Central Coast Queer Archive project turns from oral story to video story
The Central Coast celebrated Virtual Pride May 16-23 and included some of the stories from the Central Coast Queer Archive Project. The Central Coast Queer Archive Project collects oral and video histories of the LGBTQ community for preservation in historical archives.
It presents local stories of the formal and informal spaces that the LGBTQ community has occupied over the past 50 years.
Daytona Clarke of KCBX spoke with Central Coast Queer Archive co-director David Weisman about the current state of the project and what people can expect.
Weisamn said the project has gone from an oral story to a video story. This transition occurred because the project received a quick grant from California Humanities “Humanities For All”.
“It has been a great help in allowing us to move forward technologically to make it an internet-based project, where we will be recording interviews with senior members of the LGBTQ community in San Luis,” Weisman said. “The interviews will be transcribed, and then the videos in their entirety will be posted on the website to create this historical database of what the LGBT movement has looked like and represented over, I would say, the last half century.”
Weisman said some of the more recent stories he added to the archives include a Central Coast Queer Archive Project participant named Carol Leslie.
“She is the owner of the Volumes of Pleasure bookstore in Los Osos,” Weisman said. “She tells in a rather heartwarming way when the AIDS Quilt came to visit San Luis Obispo in the early 1990s.”
Another interviewee, Weisman said, is called Kelly Curo and was one of the first Gay Student Union presidents at Cal Poly San Luis Obispo, dating back to the early 1980s.
“He discusses some of the outreach activities they did at Poly Royal, which was very pioneering as a gay organization at the time,” Weisman said.
Weisman said one of the stories that got a big response from the public was a clip about a restaurant and bar called Breezes.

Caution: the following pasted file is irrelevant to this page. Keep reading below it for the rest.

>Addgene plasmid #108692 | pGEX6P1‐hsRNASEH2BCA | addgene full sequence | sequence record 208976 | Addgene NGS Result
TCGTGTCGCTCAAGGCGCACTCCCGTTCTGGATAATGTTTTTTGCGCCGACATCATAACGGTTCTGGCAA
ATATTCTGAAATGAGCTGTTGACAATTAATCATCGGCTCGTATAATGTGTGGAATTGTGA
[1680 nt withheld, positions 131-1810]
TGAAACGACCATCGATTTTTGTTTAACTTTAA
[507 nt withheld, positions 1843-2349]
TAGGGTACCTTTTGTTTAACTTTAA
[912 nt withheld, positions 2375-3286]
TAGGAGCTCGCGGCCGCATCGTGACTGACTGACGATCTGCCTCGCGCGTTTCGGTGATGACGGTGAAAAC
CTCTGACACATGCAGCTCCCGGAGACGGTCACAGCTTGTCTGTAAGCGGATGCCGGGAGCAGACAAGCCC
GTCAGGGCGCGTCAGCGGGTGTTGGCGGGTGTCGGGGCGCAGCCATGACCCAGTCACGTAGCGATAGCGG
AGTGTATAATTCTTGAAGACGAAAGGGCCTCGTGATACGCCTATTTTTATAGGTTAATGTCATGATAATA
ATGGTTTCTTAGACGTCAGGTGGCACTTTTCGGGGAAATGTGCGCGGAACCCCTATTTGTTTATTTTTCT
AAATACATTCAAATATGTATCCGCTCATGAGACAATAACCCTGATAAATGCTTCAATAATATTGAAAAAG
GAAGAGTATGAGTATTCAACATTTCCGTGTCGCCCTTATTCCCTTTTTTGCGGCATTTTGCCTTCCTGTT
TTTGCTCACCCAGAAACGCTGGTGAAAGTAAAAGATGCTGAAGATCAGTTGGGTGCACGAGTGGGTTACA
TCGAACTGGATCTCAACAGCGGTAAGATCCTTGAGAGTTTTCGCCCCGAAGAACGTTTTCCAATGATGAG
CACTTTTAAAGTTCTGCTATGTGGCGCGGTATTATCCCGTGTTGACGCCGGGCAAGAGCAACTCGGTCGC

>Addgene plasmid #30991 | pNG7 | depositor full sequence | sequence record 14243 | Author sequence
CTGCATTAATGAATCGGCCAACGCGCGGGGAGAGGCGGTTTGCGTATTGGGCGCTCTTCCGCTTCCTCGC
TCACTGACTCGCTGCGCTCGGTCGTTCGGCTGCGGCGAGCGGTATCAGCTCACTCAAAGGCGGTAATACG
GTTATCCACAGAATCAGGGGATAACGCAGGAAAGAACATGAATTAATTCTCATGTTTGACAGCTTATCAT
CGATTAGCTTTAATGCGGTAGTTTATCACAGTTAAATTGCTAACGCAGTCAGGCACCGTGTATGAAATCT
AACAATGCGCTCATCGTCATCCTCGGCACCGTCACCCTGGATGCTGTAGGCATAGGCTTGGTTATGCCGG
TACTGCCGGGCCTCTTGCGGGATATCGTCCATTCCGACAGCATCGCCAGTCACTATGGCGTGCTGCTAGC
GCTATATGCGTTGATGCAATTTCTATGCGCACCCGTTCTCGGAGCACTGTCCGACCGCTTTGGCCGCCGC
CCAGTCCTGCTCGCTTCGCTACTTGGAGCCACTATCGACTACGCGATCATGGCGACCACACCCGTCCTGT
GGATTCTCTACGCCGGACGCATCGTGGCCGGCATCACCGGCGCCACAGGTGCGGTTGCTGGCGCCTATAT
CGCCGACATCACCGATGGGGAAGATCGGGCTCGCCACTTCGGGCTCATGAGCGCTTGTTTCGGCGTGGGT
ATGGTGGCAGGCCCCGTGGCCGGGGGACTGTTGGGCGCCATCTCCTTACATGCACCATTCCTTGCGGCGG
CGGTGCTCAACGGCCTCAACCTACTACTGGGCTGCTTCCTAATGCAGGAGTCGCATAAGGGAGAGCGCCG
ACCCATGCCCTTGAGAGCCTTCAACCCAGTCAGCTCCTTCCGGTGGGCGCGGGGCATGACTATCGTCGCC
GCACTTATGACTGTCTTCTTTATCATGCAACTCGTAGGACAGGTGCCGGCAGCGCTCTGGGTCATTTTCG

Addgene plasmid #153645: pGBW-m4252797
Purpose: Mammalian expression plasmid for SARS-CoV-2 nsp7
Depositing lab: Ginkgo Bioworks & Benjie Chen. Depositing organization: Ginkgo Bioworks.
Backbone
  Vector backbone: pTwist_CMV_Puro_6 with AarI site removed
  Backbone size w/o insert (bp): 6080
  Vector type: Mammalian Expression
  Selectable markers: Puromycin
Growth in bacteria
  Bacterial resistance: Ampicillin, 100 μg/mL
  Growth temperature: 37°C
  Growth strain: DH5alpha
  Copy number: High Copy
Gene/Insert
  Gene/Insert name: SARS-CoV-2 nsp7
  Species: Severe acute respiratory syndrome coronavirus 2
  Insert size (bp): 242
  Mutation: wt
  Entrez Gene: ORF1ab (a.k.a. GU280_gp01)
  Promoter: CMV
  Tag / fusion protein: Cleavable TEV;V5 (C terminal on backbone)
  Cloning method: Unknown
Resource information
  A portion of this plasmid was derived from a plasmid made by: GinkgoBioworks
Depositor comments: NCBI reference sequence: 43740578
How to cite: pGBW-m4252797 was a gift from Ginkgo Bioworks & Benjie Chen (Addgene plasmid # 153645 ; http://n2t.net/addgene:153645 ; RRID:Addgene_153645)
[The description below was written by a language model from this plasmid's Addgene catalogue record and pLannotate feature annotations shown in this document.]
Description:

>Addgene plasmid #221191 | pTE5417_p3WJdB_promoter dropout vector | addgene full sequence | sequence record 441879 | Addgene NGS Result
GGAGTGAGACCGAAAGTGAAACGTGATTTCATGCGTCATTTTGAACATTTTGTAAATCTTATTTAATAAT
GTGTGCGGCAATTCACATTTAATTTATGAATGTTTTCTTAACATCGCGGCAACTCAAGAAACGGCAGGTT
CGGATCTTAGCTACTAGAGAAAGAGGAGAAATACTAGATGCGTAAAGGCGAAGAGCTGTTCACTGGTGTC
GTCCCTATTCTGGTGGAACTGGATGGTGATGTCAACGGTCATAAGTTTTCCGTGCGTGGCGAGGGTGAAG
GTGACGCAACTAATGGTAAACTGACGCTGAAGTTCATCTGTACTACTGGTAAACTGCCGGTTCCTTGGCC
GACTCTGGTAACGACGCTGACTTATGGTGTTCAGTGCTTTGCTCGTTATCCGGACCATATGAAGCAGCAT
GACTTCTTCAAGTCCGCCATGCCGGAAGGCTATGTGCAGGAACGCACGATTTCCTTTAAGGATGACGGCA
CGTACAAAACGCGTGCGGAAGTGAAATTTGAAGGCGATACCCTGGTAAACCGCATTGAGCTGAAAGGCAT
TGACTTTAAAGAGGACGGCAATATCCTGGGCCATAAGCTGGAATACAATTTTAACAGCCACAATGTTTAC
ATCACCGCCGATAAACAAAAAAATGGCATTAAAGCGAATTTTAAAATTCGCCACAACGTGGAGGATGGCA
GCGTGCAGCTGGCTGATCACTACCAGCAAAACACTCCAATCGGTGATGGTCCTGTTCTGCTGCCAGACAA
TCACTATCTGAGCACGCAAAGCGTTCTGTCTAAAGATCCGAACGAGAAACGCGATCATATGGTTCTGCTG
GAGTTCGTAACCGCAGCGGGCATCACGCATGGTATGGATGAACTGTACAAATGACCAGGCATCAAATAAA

“The clip is filled with photos from the photo album of the day, and they realized that the people in this bar are not that different from them,” Weisman said. “Around the room after the clip ended, the buzz was like, ‘Why don’t we have a place like this in San Luis today? Why isn’t there a gay bar in San Luis Obispo? ‘ And that’s where we see, that sort of thing where advocacy, or should I say history and remembrance and memory can lead to action and advocacy.
An important part of this project for Weisman is to build bridges between different generations of queer people.
“We believe that an important part of the project is to create an intergenerational alliance between queer youth and seniors. Sometimes there’s an electronic divide, but sometimes it’s a cultural divide, ”Weisman said. “This is also in part because an entire generation of homosexuals was lost to AIDS between the 1980s and the turn of the century. This mentoring capacity is therefore lacking.
Weisman said he is always on the lookout for more community members to share their own stories and experiences.
“Another important thing is that we hope that the people who log in are so engaged that other senior members of the community might say, ‘Hey, I have some stories too, would you like to interview me? So in some ways we do it almost too, as an open call to find people who, after seeing what we’re doing and working with, might decide to contact us and become one of our future talks. ”Weisman said.
Find more information or get involved at Central Coast Queer Archive project website.